RFID Toll, Many Still Clueless How It Works

News reports have revealed that the government’s announcement to implement toll payment using the Radio Frequency Identification (RFID) technology on the main stretch of the North-South Expressway (PLUS) from Juru, in Penang, to Skudai, in Johor, effective Jan 15 received mixed reactions from various parties.

According to the Federation of Malaysian Consumer Associations (FOMCA) deputy president Mohd Yusof Abdul Rahman, the association finds the implementation is being in line with the government’s intention to modernise toll payments and reduce congestion at toll plazas. “We see Singapore, which does not have tolls, traveling is faster because there is no need for motorists to stop, scan or touch the card and so on, like what we are doing now.”

The move to RFID is only a stage before PLUS goes towards full toll transactions without the presence of toll plazas when it introduces the multi-lane free-flow system or MLFF in the future. However, Mohd Yusof said the current 20 RFID routes at nine PLUS toll plazas still had bars, and the situation caused highway users to have to slow down. He said the value-added facility offered by RFID, which could be made online, should have been well-received by the public. “As many people say, to top-up Touch‘ n Go is a hassle. You have to stop at convenience stores or petrol stations, and you have to have cash because a cashless top-up is not possible. “So RFID provides an easier option because the top-up can be done on smartphones either using a debit or credit card, or online banking. It also has a direct top-up feature using e-Wallet,” he added.

He welcomed the move to implement the RFID in stages as not all highway users currently had access to RFID tags due to the lack of information on the system. The option given to motorists to use Touch‘ n Go and Smart Tag for a certain period of time is appropriate until everyone has access to RFID. Then, PLUS can gradually eliminate the existing payment methods and switch to RFID completely,” he said and suggested for more promotions to be made by PLUS on RFID for the benefit of consumers.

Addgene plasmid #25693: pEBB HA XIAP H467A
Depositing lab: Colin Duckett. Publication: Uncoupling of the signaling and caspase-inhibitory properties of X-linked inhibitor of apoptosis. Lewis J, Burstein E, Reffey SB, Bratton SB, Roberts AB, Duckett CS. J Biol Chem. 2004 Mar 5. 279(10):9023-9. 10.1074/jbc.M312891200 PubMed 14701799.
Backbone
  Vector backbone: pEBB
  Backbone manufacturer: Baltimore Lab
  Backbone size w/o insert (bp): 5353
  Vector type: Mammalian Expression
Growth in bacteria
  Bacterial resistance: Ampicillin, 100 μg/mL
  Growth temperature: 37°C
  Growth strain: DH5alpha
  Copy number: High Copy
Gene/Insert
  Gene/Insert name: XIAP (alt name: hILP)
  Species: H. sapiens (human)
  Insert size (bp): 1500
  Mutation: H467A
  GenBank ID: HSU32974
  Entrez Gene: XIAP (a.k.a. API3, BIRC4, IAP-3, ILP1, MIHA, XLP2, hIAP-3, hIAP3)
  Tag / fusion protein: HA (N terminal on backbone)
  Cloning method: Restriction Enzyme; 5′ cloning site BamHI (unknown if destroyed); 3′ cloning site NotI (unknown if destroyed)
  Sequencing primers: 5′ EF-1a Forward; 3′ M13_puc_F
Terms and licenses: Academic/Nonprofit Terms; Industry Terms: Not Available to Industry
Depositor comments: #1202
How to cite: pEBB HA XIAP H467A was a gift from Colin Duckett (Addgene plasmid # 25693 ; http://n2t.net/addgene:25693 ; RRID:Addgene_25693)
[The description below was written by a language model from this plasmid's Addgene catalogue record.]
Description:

On the negative reaction from some netizens over the government’s move, Mohd Yusof said a similar situation occurred during the transition from cash payment system to Touch ‘n Go at toll plazas. “It did not take long for the public to accept the change (from cash payment to Touch‘ n Go).

However, Malaysian Muslim Consumers Association (PPIM) activist leader Datuk Nadzim Johan questioned whether there was an urgent need for RFID to be implemented with the majority of the people currently going through a difficult phase of life due to COVID-19. He said although PLUS had clarified that Touch ‘n Go and Smart Tag could still be used, it was still ‘bad news for some people. “Even though it is just an announcement and the existing payment method is still running, it is making some people become more stressed,”.

He also raised the question of how those in the rural areas may have problems installing RFID on the vehicles, as well as technical issues, such as the transfer of current balance in Touch ‘n Go and Smart Tags to RFID. “There must be a guarantee that there will be no additional costs on the users,” he said and hoped that PLUS would provide more information on the implementation of RFID.

Even though the system was introduced in 2018 there are currently only 1,269,957 using the system, Deputy Works Minister Datuk Arthur Joseph Kurup said the ministry was targeting 60 percent usage of RFID technology for toll payments by the end of 2022 and that the use of Touch ‘n Go and SmartTAG cards may be stopped by the end of 2023.

Cleary PLUS and Touch n Go RFID, need to do more in bringing awareness to the system and give consumers more leeway in terms of adopting the new technology. They do need to more supportive as these are unusual times with many still reeling from double calamity.